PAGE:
Mirror sites let NASA keep Mars in view on Web

NASA officials said they were prepared for the popularity of the Mars Pathfinder's
World Wide Web pages and have set up mirror sites to handle the deluge of visitors from
around the world. Between July 4, when Pathfinder landed and began snapping pictures, and
July 9, the Pathfinder Web pages logged 265 million hits.

"We were thinking we would get about 50 million hits per day," said Rich
Pavlovsky, webmaster for NASA's Jet Propulsion Laboratory in Pasadena, Calif. "But we
still had some slow times in the beginning."

Shortly after the July 4 landing, visitors began beating a path to Pathfinder's
doorstep. Long download times hindered viewing of the pictures, and the main site at http://mpfwww.jpl.nasa.gov was often too busy to

JPL uses three Sun Microsystems Inc. Ultra Sparcservers to provide Web access.
Pavlovsky said the main page was getting about 9 million hits a day and showed little sign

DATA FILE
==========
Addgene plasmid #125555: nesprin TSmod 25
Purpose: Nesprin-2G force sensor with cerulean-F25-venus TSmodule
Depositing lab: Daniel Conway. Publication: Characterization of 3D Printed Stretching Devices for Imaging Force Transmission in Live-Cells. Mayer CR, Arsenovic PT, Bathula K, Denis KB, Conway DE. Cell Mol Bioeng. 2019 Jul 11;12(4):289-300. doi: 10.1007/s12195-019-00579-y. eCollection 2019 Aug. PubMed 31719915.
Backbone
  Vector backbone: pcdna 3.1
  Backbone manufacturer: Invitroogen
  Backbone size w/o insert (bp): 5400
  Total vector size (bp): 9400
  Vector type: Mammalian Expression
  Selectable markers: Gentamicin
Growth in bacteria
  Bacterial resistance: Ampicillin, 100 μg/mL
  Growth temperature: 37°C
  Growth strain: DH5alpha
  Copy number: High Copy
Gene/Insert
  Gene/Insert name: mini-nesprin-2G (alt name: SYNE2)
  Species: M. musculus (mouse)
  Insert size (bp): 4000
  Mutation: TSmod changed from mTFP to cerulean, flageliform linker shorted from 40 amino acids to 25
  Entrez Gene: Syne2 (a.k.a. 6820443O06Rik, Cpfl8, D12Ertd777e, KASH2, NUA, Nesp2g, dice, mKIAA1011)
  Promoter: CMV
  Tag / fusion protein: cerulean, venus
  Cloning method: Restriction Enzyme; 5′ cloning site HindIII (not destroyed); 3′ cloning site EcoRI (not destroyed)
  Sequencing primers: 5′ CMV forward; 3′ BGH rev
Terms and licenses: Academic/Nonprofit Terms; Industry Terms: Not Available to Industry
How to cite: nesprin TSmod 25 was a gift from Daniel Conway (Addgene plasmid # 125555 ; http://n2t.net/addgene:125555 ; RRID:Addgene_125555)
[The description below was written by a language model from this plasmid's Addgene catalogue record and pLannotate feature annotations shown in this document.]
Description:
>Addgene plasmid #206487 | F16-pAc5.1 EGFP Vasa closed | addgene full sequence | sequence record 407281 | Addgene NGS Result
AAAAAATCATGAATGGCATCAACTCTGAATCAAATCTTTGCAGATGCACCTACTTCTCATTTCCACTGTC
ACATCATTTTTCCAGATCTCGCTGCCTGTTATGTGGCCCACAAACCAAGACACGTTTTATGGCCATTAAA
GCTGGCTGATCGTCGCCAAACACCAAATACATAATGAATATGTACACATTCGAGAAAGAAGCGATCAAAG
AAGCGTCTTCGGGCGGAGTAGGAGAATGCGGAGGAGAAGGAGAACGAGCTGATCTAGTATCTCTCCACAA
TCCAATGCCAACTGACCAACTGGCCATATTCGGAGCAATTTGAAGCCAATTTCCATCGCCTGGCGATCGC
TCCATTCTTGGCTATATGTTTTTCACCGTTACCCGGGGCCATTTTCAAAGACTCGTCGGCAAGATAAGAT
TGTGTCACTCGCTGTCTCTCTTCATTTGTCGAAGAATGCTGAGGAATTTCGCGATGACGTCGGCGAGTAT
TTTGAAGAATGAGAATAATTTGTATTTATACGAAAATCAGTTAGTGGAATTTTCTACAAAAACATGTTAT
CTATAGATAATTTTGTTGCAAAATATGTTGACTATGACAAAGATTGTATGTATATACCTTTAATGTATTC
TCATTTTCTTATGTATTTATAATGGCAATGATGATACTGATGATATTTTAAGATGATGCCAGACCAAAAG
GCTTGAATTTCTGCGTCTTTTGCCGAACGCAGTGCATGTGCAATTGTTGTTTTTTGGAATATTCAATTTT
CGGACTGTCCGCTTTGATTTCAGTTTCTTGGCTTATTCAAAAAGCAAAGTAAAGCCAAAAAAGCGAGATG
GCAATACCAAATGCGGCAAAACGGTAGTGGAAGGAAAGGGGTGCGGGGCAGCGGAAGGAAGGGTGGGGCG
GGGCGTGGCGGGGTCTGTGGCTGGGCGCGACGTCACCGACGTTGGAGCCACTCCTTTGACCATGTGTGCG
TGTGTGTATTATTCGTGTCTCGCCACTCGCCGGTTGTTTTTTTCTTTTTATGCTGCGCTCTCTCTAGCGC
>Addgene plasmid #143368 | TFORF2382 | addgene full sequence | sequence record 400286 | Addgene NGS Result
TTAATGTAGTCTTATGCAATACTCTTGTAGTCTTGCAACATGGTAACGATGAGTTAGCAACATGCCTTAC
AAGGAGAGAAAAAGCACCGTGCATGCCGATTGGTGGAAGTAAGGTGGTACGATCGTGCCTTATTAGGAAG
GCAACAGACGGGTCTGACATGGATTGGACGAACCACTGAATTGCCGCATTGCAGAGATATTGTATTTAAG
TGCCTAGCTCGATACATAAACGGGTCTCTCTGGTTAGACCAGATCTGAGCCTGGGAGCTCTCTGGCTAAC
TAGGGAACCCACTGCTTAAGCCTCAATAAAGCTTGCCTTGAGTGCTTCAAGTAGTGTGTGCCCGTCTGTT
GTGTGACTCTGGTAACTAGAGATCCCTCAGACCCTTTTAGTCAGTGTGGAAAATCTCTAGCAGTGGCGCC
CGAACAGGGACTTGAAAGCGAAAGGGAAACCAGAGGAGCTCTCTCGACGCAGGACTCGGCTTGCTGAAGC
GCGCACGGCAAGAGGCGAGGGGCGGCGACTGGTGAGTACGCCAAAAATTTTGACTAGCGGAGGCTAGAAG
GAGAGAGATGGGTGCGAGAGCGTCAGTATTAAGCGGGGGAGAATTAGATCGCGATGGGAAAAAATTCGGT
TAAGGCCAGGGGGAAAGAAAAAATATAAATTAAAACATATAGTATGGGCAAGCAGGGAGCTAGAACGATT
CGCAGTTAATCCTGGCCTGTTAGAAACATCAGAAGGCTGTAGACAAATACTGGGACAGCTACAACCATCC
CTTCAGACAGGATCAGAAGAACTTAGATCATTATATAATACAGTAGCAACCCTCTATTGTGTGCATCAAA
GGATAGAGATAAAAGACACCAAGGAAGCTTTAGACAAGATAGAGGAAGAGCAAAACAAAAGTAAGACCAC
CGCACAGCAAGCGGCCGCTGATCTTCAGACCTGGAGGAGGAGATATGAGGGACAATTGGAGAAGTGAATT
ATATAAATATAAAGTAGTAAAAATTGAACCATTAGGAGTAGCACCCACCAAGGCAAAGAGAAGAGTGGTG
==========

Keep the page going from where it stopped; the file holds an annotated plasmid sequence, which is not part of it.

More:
of breakdown. "It's been handling the load pretty well," he said.

To keep the machines running smoothly, Pavlovsky said JPL made an emergency buy of
extra memory that it quickly added to the system.

But the number of visitors could still overload most servers even with extra memory. To
make sure that did not happen, NASA called on companies and organizations around the world
to create mirror sites with Pathfinder photos.

Some of the larger servers such as the one at Silicon Graphics Inc. can handle up to 20
million hits per day. Mirror sites were also established in Japan, Denmark, France,
Australia and Russia to help distribute international traffic.

Pathfinder has generated more interest in the NASA Web pages than any previous mission.
On July 10, the normal welcome message at the NASA home page at http://www.nasa.gov was replaced with a message that read,
"Welcome to the NASA and Mars Pathfinder Mission!" The updated page has a list
of mirror sites around the world.

There are only three programmers working on the NASA Web pages. Pavlovsky said he posts
new pictures of Mars every day following the space agency's morning press conference.

NASA will continue to post images until the robot stops working, he said. NASA expects
Pathfinder will remain active on Mars for about a month before the freezing temperatures
kill its commercial hardware.

About the Author

John Breeden II is a freelance technology writer for GCN.